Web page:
Machinocene and artificial intelligence

It seems as if I am more sensible in reading articles in newspapers related to the coursework now. It  just happened that a few days after the ‘Transhumanism’ article appeared, I read in the Swiss newspaper NZZ (22  June 2017) an article by Eduard Kaeser, a scientist and philosopher, about ‘Auf der Schwelle zum Maschinozän / At the threshold towards machinocene‘ .

The author refers to the Cambridge philosopher Huw Prince who stated that ‘non-biological machines might be much more intelligent than we are.’ (Price, 2016) What Price states is the recent development in understanding mechanism of intelligence and the commercial interest in funding it with companies as Google, Amazon, Facebook, IBM and Microsoft.

Turing test - https://en.wikipedia.org/wiki/Turing_test

Turing test – https://en.wikipedia.org/wiki/Turing_test

One aspect Price refers to when talking about artificial, or non-biological intelligence, is the Turing test, established by Alan Turing in 1950. In this test a human evaluator need to discern between verbal responses written down either by a machine or a another human being. Turing’s initial idea was to find alternative words for ‘to think’. That led to the notion of the ‘thinking machine’ and further to the ‘intelligent machine’. Main critique is that the testing set up is just checking responses by a machine and a human and compare machine behaviour to human behaviour.

Interestingly, the nowadays used CAPTCHA on webpages, to copy either distorted numbers and letters or to assign pictures to one word (symbol), are a kind of reverse Turing test, where the machine, the webpage program, is checking whether a human or a bot is entering the page. A ‘test’ that can be forged by other ‘machine programs’ anyhow.

The main topic explored by Kaeser is the ‘deep learning’ of neural networks. Derived and as analogy to the neuro-biological information transmission in human and animals brains (neural).

Translated into machine learning this means basically an image recognition through a multistep and recursive approach, from dark-light pixel detection, over simple shapes towards more complex forms. This form of pattern recognition is e.g. behind Google reverse imaging process. The drawback according to the author is that machine at times responds with wrong answers. E.g. dark skin people were identified as Gorillas.  Another example mentioned is an application of deep learning algorithm in patient diagnosis. Unfortunately, the responses by the machine were not appropriate and not understandable by the people operating the machine.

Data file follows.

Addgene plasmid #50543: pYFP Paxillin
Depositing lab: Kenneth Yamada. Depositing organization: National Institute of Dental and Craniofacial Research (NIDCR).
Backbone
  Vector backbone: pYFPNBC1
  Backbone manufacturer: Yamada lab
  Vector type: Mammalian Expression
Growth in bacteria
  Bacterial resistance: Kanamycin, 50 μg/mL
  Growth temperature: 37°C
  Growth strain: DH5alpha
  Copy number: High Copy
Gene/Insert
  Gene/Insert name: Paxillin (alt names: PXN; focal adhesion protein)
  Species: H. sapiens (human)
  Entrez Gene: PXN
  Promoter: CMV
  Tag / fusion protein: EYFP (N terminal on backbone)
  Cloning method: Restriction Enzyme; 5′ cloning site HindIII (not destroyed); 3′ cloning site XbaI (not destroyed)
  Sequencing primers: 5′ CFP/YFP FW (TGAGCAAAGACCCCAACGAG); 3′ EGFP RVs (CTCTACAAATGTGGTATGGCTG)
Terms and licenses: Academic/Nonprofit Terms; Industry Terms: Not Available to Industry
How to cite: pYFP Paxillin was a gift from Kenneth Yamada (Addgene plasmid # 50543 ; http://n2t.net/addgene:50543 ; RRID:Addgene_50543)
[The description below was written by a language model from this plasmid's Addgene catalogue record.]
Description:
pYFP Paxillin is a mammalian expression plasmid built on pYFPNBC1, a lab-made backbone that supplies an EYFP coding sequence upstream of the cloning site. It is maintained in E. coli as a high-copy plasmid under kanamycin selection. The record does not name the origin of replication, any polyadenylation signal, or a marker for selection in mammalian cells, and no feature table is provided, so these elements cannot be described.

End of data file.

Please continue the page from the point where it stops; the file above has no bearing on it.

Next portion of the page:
The key message expressed in the article is the difficulty of understanding and the interpretation of results coming from a ‘deep learning’ algorithm. The author raises the question what is more relevant to human beings, to understand the process of arriving at a result or conclusion (the Why) or the result as such (the What).

He argues for a sensibility for human behaviour. Machine intelligence and especially people behind the development of such machines, devices, algorithms, need to consider the human behaviour and conditions as such, as user of those machines. He argues in context of the critiques against Transhumanism (see my blog post) who defend the human uniqueness against a ‘rationality’ of artificiality. Bottomline, the notion of inscrutability as a discourse between artificial intelligence and human condition.

 

Conclusion:

The article and the argumentation by the author makes me wonder, whether the reason to defend human behaviour against deep learning algorithms are merely build on the aspect of understanding the process of arriving at a result. Is the Why in problem solving the most important aspect? Are not so many devices used in daily life that one do not know how they work? And why for example a machine is not working as one expect? Do we not expect just results from machines? Or do we really expect that we can, if we wish, repeat it ourselves?

For me it seems the mere reduction to interpretability of results or conclusions as a weak argument against artificial intelligence. Perhaps, it is just a reflection and representation of human conditions as such.